Editorial: Gaming's So-Called Creative Death
For the first time since I started at Game Informer in 2003, I didn’t attend E3 this year. Instead of walking around the show floor and playing the games myself, I relied on online impressions from attendees. From where I sat, the prevailing disappointments from the show were the lack of new franchises and the prevalence of sequels. “Game developers are running out of ideas” is a sentiment I saw and heard repeated often. It continues to echo in the months since E3, and I’m sick of it being trotted out as an indisputable fact about the game industry.
Just because something is said frequently doesn’t make it right. Are a lot of sequels coming out this year? Absolutely. Does that signal the creative death of video games? Nope. In fact, if the upcoming generation follows the pattern of those previous, we’re due for an influx of innovation.
I could point to new games like Beyond, The Last of Us, Remember Me, Watch Dogs, and Dishonored as evidence that new properties are still being introduced. But, to be honest, that would just be misdirection. Those games look cool, but I won’t pretend like the current landscape isn’t hostile to new ideas. Creating a popular game requires millions of dollars, and the repeated annual success of titles like Call of Duty and Assassin’s Creed proves that many gamers prefer to stick with these comfortable options. An unproven new franchise represents a risk that most publishers are hesitant to take right now.
Beyond: Two Souls is a new current-gen property
That makes the whole situation sound sterile and bleak, but here’s the upside: It’s going to get better. The iterative titles that surround us are a result of our place in the console cycle, not the dwindling ambition of game developers. In a year or two, we’ll be playing on the newest consoles from the major hardware manufacturers, and with them will come a fresh batch of unproven titles to enjoy.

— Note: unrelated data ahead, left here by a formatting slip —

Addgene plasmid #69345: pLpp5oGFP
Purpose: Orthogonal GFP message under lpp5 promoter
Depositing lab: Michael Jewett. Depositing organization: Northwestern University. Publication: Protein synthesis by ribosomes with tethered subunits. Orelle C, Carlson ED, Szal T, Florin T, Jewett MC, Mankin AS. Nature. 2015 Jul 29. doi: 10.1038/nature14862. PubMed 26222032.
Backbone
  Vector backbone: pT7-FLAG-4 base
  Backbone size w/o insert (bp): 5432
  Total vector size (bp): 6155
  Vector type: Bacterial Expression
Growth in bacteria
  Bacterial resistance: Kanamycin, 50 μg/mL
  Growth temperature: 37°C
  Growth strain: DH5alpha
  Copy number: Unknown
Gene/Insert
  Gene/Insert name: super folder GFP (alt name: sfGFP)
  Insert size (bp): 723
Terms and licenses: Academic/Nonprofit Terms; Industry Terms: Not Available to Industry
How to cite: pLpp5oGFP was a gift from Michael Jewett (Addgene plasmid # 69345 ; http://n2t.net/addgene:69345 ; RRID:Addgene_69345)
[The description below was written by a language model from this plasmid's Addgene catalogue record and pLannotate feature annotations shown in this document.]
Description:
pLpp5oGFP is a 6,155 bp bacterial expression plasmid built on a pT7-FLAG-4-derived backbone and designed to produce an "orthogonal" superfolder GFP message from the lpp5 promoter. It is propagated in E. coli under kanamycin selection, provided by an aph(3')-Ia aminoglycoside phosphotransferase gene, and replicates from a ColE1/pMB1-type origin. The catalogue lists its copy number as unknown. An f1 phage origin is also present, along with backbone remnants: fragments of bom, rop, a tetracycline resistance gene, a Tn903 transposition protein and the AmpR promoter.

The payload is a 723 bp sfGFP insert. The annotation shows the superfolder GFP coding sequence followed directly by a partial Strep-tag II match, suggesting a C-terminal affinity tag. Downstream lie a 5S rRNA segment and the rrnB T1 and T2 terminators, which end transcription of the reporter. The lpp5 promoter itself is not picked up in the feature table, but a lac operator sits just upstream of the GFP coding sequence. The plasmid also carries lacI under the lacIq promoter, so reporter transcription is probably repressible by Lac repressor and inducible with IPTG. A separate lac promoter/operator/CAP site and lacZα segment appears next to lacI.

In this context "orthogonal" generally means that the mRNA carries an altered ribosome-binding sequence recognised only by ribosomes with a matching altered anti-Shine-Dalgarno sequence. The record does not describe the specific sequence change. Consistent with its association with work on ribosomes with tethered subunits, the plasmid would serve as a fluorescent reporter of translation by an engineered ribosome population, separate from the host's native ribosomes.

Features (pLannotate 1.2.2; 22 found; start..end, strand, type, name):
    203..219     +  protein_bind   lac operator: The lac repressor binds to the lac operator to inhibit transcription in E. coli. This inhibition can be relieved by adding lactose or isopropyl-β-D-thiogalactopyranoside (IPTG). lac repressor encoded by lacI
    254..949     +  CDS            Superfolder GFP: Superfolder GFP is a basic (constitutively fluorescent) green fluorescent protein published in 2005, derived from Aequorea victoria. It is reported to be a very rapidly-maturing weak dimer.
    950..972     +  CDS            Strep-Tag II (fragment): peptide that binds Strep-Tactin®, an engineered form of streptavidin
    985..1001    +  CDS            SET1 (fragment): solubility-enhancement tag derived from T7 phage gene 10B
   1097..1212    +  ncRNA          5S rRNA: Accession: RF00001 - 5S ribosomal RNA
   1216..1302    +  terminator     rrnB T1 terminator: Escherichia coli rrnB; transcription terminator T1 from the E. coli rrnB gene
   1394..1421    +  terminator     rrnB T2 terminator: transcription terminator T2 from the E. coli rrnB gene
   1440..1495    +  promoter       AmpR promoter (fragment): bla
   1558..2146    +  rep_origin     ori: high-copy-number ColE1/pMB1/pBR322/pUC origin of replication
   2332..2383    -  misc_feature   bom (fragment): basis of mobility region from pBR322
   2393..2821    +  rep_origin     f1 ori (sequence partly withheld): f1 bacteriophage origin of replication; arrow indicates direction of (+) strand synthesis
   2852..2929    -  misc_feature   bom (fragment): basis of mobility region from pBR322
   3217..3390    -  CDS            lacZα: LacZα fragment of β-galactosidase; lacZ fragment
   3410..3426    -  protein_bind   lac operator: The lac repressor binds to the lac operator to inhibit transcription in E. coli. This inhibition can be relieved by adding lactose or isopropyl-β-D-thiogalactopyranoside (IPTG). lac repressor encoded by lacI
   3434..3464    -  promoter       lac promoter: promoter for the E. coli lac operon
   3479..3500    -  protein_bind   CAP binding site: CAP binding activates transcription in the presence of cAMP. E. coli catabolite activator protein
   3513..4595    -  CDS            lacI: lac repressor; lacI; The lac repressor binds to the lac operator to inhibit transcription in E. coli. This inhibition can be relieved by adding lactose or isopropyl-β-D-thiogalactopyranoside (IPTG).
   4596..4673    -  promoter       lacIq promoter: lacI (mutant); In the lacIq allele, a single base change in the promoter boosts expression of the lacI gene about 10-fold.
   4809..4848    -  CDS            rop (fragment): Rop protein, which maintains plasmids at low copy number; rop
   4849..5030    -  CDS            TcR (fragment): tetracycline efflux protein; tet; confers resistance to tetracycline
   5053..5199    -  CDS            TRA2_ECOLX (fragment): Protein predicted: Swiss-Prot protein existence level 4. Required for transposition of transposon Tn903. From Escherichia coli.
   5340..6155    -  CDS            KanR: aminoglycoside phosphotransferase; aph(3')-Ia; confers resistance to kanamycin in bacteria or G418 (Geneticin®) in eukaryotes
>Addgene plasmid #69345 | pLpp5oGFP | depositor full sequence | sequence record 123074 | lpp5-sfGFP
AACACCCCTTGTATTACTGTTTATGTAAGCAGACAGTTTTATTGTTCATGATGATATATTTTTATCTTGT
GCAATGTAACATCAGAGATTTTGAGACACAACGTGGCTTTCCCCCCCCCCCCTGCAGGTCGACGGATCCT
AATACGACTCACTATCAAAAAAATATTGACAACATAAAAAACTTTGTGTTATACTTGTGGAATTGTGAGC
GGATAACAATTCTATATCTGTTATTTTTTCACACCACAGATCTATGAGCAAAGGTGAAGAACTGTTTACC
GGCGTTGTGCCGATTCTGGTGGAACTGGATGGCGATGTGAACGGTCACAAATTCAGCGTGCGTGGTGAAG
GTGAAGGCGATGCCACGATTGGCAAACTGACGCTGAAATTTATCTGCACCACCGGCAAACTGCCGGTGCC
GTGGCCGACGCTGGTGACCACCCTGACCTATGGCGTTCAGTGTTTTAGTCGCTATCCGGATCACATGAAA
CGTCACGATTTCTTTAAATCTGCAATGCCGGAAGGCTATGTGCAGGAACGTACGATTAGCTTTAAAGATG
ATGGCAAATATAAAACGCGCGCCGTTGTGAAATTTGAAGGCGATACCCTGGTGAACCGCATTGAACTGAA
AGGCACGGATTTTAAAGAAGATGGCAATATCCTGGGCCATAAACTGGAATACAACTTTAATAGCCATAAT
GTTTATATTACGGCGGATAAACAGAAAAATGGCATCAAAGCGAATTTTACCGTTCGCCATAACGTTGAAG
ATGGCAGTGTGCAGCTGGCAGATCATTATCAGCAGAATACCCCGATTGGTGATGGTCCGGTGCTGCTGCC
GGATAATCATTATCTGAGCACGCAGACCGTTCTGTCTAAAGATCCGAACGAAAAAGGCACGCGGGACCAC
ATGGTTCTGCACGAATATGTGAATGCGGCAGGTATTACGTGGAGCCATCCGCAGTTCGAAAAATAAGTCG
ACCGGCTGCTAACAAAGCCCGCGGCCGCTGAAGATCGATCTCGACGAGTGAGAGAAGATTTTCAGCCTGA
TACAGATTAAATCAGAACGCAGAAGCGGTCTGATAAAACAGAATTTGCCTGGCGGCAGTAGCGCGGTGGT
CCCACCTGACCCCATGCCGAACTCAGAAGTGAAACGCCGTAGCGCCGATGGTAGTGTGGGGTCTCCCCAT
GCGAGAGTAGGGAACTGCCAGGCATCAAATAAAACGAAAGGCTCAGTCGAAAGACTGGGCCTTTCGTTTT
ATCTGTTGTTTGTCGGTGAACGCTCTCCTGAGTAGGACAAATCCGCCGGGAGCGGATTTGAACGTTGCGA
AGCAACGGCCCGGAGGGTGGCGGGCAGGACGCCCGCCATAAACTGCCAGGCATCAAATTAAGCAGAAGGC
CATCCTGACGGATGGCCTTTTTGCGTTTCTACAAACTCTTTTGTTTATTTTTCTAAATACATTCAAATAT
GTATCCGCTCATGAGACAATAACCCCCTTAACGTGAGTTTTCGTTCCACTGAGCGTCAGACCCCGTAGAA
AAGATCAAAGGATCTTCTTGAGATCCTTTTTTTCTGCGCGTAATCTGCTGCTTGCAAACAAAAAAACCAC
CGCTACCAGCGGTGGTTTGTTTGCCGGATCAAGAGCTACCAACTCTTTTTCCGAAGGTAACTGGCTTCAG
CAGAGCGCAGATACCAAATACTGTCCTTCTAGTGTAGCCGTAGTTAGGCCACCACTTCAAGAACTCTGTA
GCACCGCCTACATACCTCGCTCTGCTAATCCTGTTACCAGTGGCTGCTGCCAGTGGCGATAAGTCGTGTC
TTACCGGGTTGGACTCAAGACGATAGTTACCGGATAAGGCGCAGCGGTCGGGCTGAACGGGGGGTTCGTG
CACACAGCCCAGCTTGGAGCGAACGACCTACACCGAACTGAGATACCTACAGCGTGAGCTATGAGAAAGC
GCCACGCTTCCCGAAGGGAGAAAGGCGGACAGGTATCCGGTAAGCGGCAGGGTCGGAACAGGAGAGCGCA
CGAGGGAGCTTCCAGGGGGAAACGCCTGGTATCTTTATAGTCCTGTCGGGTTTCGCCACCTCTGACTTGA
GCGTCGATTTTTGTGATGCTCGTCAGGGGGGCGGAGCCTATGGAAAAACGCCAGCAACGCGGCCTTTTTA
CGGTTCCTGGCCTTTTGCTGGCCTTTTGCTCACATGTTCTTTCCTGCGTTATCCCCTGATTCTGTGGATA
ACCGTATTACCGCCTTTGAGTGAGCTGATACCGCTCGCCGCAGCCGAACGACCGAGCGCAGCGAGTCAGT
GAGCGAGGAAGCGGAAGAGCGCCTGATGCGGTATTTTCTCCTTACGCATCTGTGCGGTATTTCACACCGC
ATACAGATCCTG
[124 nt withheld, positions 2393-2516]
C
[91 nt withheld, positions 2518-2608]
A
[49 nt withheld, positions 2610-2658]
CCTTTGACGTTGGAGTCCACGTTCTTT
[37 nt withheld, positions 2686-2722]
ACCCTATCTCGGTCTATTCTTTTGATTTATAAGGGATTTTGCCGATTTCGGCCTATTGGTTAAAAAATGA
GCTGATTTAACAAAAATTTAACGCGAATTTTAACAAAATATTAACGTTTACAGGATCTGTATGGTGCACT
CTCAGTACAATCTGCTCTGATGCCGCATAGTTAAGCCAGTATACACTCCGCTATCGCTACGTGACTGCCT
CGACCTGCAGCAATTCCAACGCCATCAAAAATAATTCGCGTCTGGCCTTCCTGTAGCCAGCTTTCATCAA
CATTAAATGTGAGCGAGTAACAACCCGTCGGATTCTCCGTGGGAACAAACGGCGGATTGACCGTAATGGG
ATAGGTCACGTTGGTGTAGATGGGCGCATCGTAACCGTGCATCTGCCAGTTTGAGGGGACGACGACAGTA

This has happened before. At the end of the last generation, the idea of any game dethroning Grand Theft Auto or Halo as the console sales kings was absurd…but both of those series only became cultural phenomena during that very generation. Complaints of “sequelitis” were common then, too, though the multi-game series that dominated the era were different. God of War, Splinter Cell, Devil May Cry, Ratchet & Clank, Jak & Daxter, Burnout, Kingdom Hearts, and Need for Speed were some of the heavy hitters – all of which have played a diminished role during the current generation.
With a new wave of hardware comes a sea change: some established franchises rise, others fall, and new contenders surface. For example, all of these major series began on current-gen systems: Assassin’s Creed, Gears of War, Resistance, BioShock, Portal, Uncharted, Mass Effect, Batman: Arkham, Borderlands, Dead Space, Infamous, Darksiders, and LittleBigPlanet. Why would anyone assume that the upcoming consoles from Sony, Microsoft, and Nintendo wouldn’t open a similar door for a new batch of definitive titles?
Assassin's Creed before it was a big deal
This is where creativity comes back into the equation. New hardware provides new opportunities. Do you remember the thrill of hiding in a massive crowd as Altaïr? Falling infinitely through a pair of space-bending portals? Stalking through Rapture as water poured in? These are experiences unlike anything we saw before, made possible by technological advances. The console manufacturers are going to want similarly novel moments to showcase the power of their hardware – to prove that gamers need to upgrade to stay on the cutting edge.
Rest assured, developers haven’t run out of ideas in the six years since the beginning of this generation. Game developers are among the most creative, passionate people I have ever met, and I know for a fact that many of them can’t wait to share some of the new concepts they’ve been working on. If Assassin’s Creed and Call of Duty haven’t relinquished their dominance to shiny new next-gen properties in two years, I will be completely shocked. I don’t know exactly what’s on the horizon, but that’s part of the fun.